Authors

  • Dinesh K. Chhetri MD,

    Corresponding author
    1. Division of Head and Neck Surgery, Department of Surgery, UCLA School of Medicine, Los Angeles, California, U.S.A.
    • Dr. Dinesh K. Chhetri, 62-132 CHS, Head and Neck Surgery, UCLA School of Medicine, Los Angeles, CA 90095

    1. Division of Head and Neck Surgery, Department of Surgery, UCLA School of Medicine, Los Angeles, California, U.S.A.

    1. Department of Otolaryngology and Communication Sciences, Medical College of Wisconsin, Milwaukee, Wisconsin, U.S.A.

    1. Division of Head and Neck Surgery, Department of Surgery, UCLA School of Medicine, Los Angeles, California, U.S.A.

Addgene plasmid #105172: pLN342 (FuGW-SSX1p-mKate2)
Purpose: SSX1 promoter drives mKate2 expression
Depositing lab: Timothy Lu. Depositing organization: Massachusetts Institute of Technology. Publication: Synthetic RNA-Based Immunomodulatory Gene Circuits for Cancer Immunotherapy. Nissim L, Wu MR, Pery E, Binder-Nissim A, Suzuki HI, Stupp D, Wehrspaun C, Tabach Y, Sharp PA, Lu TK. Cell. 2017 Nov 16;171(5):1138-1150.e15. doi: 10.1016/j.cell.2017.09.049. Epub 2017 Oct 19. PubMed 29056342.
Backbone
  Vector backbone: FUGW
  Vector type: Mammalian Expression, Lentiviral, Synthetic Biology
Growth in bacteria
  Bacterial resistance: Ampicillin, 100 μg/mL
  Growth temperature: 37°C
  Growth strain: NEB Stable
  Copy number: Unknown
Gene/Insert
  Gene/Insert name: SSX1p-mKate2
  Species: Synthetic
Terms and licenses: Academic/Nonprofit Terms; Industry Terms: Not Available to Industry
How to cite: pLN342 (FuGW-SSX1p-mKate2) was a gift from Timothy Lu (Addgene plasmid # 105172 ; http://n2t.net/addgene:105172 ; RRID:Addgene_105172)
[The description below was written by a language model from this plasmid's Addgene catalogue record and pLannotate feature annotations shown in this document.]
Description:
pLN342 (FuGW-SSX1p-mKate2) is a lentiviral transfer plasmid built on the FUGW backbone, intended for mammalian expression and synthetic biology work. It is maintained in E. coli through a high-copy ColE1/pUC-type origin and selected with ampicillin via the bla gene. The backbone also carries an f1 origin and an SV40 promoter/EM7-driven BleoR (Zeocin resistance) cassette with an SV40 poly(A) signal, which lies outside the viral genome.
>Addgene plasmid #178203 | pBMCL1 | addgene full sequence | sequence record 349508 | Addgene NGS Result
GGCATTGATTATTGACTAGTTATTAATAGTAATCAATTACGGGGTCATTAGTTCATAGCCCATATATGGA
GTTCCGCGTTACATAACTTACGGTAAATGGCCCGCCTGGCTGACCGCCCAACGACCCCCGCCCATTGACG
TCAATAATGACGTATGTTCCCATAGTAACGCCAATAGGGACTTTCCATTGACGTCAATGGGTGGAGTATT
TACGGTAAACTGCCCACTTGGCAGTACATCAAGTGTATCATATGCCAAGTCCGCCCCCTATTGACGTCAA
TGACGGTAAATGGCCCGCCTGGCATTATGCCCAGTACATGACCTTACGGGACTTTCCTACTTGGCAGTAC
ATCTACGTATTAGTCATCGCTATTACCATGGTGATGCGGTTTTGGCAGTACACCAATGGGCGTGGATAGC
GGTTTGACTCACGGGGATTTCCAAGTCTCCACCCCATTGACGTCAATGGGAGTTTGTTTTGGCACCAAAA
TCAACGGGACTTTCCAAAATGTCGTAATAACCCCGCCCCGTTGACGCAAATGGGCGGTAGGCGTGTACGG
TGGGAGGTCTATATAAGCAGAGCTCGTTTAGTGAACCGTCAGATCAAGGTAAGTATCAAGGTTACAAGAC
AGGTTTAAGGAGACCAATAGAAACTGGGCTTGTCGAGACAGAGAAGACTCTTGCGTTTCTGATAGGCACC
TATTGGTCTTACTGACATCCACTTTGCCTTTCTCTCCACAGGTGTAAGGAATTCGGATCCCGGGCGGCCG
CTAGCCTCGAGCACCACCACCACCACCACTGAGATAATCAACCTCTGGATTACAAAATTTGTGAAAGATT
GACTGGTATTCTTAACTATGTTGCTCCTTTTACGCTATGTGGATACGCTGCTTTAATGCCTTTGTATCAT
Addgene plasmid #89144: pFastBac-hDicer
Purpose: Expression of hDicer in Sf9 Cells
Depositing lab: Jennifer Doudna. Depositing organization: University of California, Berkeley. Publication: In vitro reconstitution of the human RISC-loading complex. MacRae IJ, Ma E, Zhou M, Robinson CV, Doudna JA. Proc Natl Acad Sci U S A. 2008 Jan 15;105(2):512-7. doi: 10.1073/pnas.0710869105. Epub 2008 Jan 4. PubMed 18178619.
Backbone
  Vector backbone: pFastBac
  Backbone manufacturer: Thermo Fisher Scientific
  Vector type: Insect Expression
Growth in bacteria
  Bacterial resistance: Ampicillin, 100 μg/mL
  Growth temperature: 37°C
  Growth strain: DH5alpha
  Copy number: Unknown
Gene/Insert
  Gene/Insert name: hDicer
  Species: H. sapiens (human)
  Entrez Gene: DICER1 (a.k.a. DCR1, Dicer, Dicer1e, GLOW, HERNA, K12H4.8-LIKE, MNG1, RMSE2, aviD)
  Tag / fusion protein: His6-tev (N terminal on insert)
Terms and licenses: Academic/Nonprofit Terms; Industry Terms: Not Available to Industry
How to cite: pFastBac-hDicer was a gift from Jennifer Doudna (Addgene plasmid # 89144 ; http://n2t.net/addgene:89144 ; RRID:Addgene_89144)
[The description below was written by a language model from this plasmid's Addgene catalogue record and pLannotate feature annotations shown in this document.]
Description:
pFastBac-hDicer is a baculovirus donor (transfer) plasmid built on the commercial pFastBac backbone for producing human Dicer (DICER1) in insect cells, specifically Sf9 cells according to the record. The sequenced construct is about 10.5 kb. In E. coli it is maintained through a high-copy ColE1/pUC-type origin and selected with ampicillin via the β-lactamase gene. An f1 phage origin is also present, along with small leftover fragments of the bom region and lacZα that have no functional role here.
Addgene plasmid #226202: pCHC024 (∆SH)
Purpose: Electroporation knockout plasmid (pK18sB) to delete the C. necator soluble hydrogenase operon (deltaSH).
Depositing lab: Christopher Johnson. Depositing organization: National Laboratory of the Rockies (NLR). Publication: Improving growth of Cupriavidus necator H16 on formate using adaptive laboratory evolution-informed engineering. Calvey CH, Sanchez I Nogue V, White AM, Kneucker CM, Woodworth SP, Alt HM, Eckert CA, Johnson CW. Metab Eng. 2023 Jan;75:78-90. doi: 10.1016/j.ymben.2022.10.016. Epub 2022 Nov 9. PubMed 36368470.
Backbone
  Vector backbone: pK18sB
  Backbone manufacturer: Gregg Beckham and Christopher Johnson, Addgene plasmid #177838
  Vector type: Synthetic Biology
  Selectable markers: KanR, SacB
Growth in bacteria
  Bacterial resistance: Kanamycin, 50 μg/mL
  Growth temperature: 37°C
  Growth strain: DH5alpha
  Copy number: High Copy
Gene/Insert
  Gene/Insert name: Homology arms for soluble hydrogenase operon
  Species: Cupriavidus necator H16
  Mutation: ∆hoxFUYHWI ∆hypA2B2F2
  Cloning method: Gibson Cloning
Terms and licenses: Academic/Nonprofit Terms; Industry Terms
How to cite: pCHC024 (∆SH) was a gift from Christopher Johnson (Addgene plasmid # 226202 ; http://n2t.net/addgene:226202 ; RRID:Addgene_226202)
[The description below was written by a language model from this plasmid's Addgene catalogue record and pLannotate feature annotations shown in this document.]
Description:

Selective laryngeal adductor denervation-reinnervation surgery for the treatment of adductor spasmodic dysphonia was reported in 1999 in 21 patients with encouraging results. Here, we report long-term results of this procedure. Surgical outcome was evaluated using patient surveys and perceptual voice assessment. Measured outcomes included Voice Handicap Index (VHI)-10 scores, patient questionnaire, and perceptual evaluation for voice breaks and breathiness. Patient survey was obtained from 83 patients, and perceptual voice evaluation was performed in voice samples from 46 patients. Average follow-up interval was 49 months. Mean VHI-10 scores improved from a mean of 35.6 to 12.7. Eighty-three percent showed significantly improved VHI-10 scores, representing improved physical, social, and emotional well-being. There was a high degree of patient satisfaction, with 91% agreeing that their voice is more fluent after the surgery. Perceptual evaluation of postoperative voice samples revealed voice breaks in 26% (15% mild, 4% moderate, 7% severe) and breathiness in 30% (11% mild, 13% moderate, 6% severe). A majority of patients had stable, long-lasting resolution of spasmodic voice breaks.